We put the “X” in ConteXt.


Look at the two Xs above.

They are exactly the same color and shade.

I know… I know…!   The one in the yellow box looks grey…. and the one in the grey box looks yellow.

But once again, here is the fact: these Xs are of the same color and shade.

If you don’t believe us – look at that little connecting line at the bottom center.  It’s the same bleeping color.  How can that be?  They look totally different when you look at them individually.

What makes this mind blowing revelation take place is – context.  It’s only when we (literally) understand the background of the situation that we can appreciate what makes the foreground (the readily apparent) really, truly understandable.  And sometimes, as in this case, knowing the background changes the ‘readily apparent’ as ‘not the facts’.

Now, recall that according to some experts (and probably your own experience as well) a project manager’s job is mostly communications. Some say that it’s as much as 90% of our job. But it’s not just ‘sending email’ or even ‘active listening’, or ‘frequent status updates’, although all of those are important.

For communications to be effective, we have to provide the right background (which you LITERALLY see above) for the communication to make sense.

This means thinking about the format and media of the message. This means providing orientation for your audience (after first absolutely knowing who that audience is). This means balancing the amount of context and background with a competing need to be concise and clear and to avoid being condescending.  And as you’ll see later, from an EarthPM perspective, it means balancing your project’s needs with the enterprise’s portfolio needs, which are likely much longer-term in nature and holistic in their viewpoint than your project’s handover of its deliverable.  No offense meant.  Just sayin’.

In other words, just as we have to balance the competing constraints of time, scope, schedule, cost, quality, risk, and resources, when we communicate, we have to balance the need to be concise and clear with the need to send “the right color X”, which means sending along the right amount of context.  And this is even more true when integrating sustainability into Project, Program, and Portfolio Management, which will become increasingly important over the next few years.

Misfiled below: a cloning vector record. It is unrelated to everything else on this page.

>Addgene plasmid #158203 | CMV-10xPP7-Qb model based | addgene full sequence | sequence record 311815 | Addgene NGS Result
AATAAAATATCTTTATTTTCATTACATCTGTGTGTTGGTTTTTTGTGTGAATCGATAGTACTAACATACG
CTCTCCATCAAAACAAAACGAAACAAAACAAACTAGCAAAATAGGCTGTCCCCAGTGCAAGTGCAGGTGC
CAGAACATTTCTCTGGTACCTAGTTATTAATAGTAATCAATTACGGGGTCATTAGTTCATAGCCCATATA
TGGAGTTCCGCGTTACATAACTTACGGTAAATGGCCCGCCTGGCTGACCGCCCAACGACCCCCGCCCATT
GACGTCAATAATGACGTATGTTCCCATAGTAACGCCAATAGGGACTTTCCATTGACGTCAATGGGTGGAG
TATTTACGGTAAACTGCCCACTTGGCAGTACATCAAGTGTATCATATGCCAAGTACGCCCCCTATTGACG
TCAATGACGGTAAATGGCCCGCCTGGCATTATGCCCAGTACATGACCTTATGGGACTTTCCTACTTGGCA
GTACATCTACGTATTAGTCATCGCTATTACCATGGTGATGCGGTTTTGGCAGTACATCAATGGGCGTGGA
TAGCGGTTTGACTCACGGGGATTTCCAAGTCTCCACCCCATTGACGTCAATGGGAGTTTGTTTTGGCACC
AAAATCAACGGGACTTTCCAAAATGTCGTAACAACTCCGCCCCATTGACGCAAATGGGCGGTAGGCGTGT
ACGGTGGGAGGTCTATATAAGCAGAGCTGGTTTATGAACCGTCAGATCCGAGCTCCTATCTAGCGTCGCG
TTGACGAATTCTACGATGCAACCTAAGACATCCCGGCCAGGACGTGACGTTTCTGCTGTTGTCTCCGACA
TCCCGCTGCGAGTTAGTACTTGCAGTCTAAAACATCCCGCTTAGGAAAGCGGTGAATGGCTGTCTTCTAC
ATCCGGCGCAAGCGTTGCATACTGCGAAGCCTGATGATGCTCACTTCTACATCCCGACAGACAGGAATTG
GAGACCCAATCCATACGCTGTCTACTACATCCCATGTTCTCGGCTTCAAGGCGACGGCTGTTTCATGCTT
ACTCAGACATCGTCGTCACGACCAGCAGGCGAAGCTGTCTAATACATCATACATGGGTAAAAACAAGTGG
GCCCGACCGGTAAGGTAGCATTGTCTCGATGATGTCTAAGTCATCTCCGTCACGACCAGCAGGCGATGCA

On top of all of the other things we do as project managers, more and more, we have to be sure that our project is in the proper context with the overall enterprise goals, and the the benefits (and other byproducts) that our project generates are in line with the enterprise vision.  That means thinking about the PRODUCT of the project in the steady state, not just the handoff of the PRODUCT of the project to the operations folks.  Once again – it’s about context.

Our advice to you in this area:

• Know the stakeholders and their needs for background BEFORE you send any messages or convene any meeting

• Front-load your message – by that, I mean to put the ‘walk-away’ message early on in an communication; but don’t stop there, back up and give rationale and context as well

• Where necessary, and using things like hyperlinked text, provide the OPPORTUNITY for getting more background for those who need it, and in this way avoid cluttering up your message with too much context. But you DO need to provide it. Look again at the Xs if you need a reminder

• Consider the medium you’re using. Certain communications are tainted by the very medium you use to send them. Think: would a phone call be better? Would this information better be conveyed with a graphic (bar chart, pie chart) to make the point clear for the (majority) visual thinkers in my audience?

• Re-read your communications one more time before sending, with the idea of context foremost in your mind. Would ALL of the stakeholders be able to get your “walk-away” message with the amount of context you’ve provided? If not, consider ‘painting’ the background a little to make sure you have the right color “X”.

• Now let’s REALLY get serious about context. Make sure that you, yourself, as a project leader – not a project manager – are connected to the context of your project in the environment (excuse the pun) of the CSR (Corporate Social Responsibility) statements that your enterprise makes. This can be accomplished with a simple visit to your external “ABOUT US” tab to see what your enterprise is touting to the world about its CSR efforts. That’s true leadership: knowing how you fit into the vision and passing that golden thread along to your team members.

If you’re interested in learning more about the visual aspect of this image, there’s a very good article and radio show clip about it right here.